However as someone who doesn't yet play bass this doesn't help me too much. Are they simply a question of taste and/or the musical style being played, or would one or the other be better for someone starting to learn bass for some reason(s)?

Do most players use one style over the other or is it roughly 50:50? Do most beginner-level bass guitars tend to come with one or the other?

For completeness, I'm a guitarist looking to play on the bass for fun at home. If I ever was to play with a band it would be in the context of my church band which I suppose is a typical soft-rock setup - typically acoustic guitar lead with bass, drums, and sometimes keys and/or one electric, but certainly not a loud electric-lead feel.


As most bass guitars have roundwound, and one day you'll be asked to play someone else's bass, it makes sense to get used to playing with roundwounds from the start. To answer your 3rd para., most come fitted with round, and I guess that maybe 80+% players prefer them to flatwound. Also, I'm pretty sure roundwounds are a fair bit cheaper...

  • @Mr.Boy - O.k., but to know enough you need to experience both, but the recommendation is roundwound. – Tim Jun 7 '16 at 10:47
  • @RockinCowboy - way back in the '60s I used to use tapewound, which I think is virtually the same, albeit on 6 string guitars. They went dull far quicker than roundwounds, so I applied the same logic here. Maybe flatwound and tapewound are different? – Tim Jun 8 '16 at 5:30
  • Tapewound completely different. Google tapewound bass strings and click "images" then do the same for flatwound bass strings. There are no visible grooves in flat wound guitar or bass strings. They feel perfectly smooth (no bumps or ridges to feel). – Rockin Cowboy Jun 8 '16 at 17:47

For jazz/musical theatre I will usually use flat wounds and for anything wanting a little more bite then steel round-wounds. Obviously, as with guitar strings, the tension of the strings makes a huge difference to your sound, as does the material the strings are made from, so you might consider these too. This page is informative, see the paragraphs below the main graphic (I do use D'Addario myself, but other brands are available! Ernie Ball, Martin etc.).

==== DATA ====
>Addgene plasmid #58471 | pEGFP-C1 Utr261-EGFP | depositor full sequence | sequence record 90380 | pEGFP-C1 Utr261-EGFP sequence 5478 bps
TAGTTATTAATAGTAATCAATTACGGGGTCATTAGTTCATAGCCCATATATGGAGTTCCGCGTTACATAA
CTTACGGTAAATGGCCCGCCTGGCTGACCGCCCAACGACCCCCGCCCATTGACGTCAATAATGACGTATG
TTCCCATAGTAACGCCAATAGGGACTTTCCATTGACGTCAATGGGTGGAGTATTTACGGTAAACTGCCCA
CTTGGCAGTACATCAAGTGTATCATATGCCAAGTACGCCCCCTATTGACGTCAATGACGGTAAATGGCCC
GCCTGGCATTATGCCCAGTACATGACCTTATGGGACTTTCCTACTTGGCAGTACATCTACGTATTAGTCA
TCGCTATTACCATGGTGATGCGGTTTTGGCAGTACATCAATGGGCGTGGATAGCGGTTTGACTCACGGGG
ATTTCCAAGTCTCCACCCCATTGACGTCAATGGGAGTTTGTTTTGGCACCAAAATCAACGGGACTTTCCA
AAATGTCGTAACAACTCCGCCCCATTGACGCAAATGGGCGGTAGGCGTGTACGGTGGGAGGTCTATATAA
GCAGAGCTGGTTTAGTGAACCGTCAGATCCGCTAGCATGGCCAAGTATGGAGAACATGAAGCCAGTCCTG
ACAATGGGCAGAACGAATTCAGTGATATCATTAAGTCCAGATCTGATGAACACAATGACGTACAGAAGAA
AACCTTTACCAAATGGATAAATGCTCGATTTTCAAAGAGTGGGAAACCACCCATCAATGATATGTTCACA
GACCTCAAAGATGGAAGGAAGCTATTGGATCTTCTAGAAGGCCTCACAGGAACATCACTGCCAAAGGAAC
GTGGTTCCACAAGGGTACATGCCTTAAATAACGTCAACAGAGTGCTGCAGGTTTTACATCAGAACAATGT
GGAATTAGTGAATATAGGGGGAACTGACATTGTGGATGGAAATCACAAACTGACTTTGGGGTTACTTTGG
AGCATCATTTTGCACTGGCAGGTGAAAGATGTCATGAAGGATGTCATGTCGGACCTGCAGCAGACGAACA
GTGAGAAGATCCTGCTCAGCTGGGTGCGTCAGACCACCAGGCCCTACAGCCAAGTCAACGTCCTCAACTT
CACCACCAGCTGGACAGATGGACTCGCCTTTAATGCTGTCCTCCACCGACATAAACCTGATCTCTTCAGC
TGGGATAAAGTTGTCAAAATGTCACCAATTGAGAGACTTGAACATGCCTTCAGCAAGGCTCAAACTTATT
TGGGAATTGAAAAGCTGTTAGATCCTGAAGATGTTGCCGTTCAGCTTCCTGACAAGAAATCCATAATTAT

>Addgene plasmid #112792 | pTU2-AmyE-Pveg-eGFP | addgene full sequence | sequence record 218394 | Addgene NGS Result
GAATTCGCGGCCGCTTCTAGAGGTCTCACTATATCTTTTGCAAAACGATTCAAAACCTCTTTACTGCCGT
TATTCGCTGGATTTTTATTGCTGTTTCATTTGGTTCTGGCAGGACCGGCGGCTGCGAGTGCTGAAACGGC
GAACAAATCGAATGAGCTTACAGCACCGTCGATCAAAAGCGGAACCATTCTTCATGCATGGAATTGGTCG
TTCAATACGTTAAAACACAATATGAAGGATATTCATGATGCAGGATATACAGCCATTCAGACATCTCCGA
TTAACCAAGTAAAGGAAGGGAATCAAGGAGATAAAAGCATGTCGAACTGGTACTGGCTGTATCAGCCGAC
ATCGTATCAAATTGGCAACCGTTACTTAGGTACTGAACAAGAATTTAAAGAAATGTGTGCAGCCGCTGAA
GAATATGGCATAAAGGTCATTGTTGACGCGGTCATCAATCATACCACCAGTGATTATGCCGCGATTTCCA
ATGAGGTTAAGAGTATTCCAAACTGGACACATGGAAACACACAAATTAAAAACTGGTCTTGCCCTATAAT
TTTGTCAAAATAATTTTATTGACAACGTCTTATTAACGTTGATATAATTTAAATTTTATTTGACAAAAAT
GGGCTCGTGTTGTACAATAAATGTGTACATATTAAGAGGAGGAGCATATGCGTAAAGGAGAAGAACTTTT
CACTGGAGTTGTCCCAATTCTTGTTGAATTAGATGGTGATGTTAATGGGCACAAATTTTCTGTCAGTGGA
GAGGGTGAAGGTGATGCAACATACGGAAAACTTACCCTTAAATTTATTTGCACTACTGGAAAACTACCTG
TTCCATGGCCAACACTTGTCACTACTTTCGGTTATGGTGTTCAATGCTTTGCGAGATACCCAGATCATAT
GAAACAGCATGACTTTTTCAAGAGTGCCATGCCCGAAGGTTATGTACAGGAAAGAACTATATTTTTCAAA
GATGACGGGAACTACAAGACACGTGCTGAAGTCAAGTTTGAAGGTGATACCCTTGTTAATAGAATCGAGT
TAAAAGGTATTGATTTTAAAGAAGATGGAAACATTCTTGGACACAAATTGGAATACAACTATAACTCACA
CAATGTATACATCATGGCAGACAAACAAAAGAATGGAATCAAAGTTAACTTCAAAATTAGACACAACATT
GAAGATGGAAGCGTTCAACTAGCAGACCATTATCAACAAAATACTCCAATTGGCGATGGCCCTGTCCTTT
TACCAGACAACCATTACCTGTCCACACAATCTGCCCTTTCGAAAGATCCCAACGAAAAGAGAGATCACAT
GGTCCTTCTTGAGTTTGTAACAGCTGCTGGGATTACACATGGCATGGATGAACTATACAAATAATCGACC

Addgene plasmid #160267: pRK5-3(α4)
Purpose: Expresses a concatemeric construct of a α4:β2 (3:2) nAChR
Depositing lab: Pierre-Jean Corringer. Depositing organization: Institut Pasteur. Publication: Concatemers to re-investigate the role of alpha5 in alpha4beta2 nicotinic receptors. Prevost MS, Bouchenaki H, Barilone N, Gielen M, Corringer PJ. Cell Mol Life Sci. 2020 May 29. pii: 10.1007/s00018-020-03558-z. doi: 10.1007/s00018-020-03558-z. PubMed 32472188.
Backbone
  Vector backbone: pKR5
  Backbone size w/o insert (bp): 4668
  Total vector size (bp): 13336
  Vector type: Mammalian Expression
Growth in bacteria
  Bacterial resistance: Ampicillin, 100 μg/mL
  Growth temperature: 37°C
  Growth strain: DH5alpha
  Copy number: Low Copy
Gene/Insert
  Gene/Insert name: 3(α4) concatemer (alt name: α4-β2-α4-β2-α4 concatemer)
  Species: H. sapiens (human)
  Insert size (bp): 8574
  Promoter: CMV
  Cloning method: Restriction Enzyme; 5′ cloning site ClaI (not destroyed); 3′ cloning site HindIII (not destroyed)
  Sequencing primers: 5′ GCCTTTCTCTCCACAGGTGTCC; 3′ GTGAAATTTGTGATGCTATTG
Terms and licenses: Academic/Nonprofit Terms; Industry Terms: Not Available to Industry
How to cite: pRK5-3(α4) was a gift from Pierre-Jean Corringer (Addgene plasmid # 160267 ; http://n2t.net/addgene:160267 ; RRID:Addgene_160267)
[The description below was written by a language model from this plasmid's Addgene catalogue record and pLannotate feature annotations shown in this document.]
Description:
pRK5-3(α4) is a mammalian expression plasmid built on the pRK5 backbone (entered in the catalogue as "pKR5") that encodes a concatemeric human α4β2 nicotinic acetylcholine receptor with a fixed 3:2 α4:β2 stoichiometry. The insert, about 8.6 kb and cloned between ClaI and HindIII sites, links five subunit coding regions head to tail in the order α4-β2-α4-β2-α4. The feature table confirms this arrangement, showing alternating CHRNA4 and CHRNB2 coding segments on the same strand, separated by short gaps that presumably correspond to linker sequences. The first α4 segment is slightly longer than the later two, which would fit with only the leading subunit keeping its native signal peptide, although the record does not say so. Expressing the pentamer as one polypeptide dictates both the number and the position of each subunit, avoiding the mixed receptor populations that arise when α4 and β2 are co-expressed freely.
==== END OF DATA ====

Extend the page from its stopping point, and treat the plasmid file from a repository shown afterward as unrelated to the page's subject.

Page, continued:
Returning to one particular factor: price. Certainly in the UK (where I am based), flats can be up to twice as expensive as rounds. If you won't be changing strings often and can afford it then go for flats. If you'll be playing a lot the consider low-tension, nickel rounds, which might sound quite smooth but be cheaper than flats. Of course, you might find great deals on the internet somewhere, but I like to go to my local guitar shop.

Fun money-saving tip - you can boil your strings in a saucepan to get rid of dirt and grime and you'll get another couple of months out of the strings.

Finally, let me draw your attention to 'half-rounds', which supposedly give you best of both worlds (flexibility of a round-wound string with the warm sound of flat-wounds). I have never tried these so would be interested to hear anyone's opinion!

To answer the question, if you are a beginner, buy nickel roundwound strings as these are flexible (being round) but warm (being nickel), allowing you to play a variety of sounds. They are also a bit cheaper


From personal experience, flats will still impact on your fingers if you play fingerstyle. Imagine rubbing your fingertips on any hard, smooth surface for a while, especially at speed, and the wear will become apparent. I've had issues with blisters from playing gigs with flats, perhaps because they don't encourage callus growth.

Finally, I've found that string tension, and tone consistency across strings, can vary more with flats. The string manufacturer Pyramid are famous for their 'Gold' flatwounds, but these are notable for having an E string that is far duller sounding than the other three. I've found that Fender's 9050 flatwounds are surprisingly high tension, though apparently they are still slacker than La Bella strings.

Flatwounds make you consider basslines differently, and maybe even how you play with others. You might fall a little behind the beat whereas the aggressive ring of roundwounds makes you subconsciously sit on or ahead of the beat. You won't know until you try!


The vast majority of basses will have roundwound strings on when you buy them, so play them for a while. When you're beginning bass, the important aspect is locking in with a drummer, and although there is a sound difference between roundwound and flatwound strings, you'll never hear it in a band setting.

The take-away is do it, but get into a band as soon as you have some basic ability; you'll improve rapidly once you're playing with people.

fwiw: I use flatwound in a Christian band, but that's because my playing style is more 1960's. Used roundwounds for years, but prefer flatwound because I get less finger noise.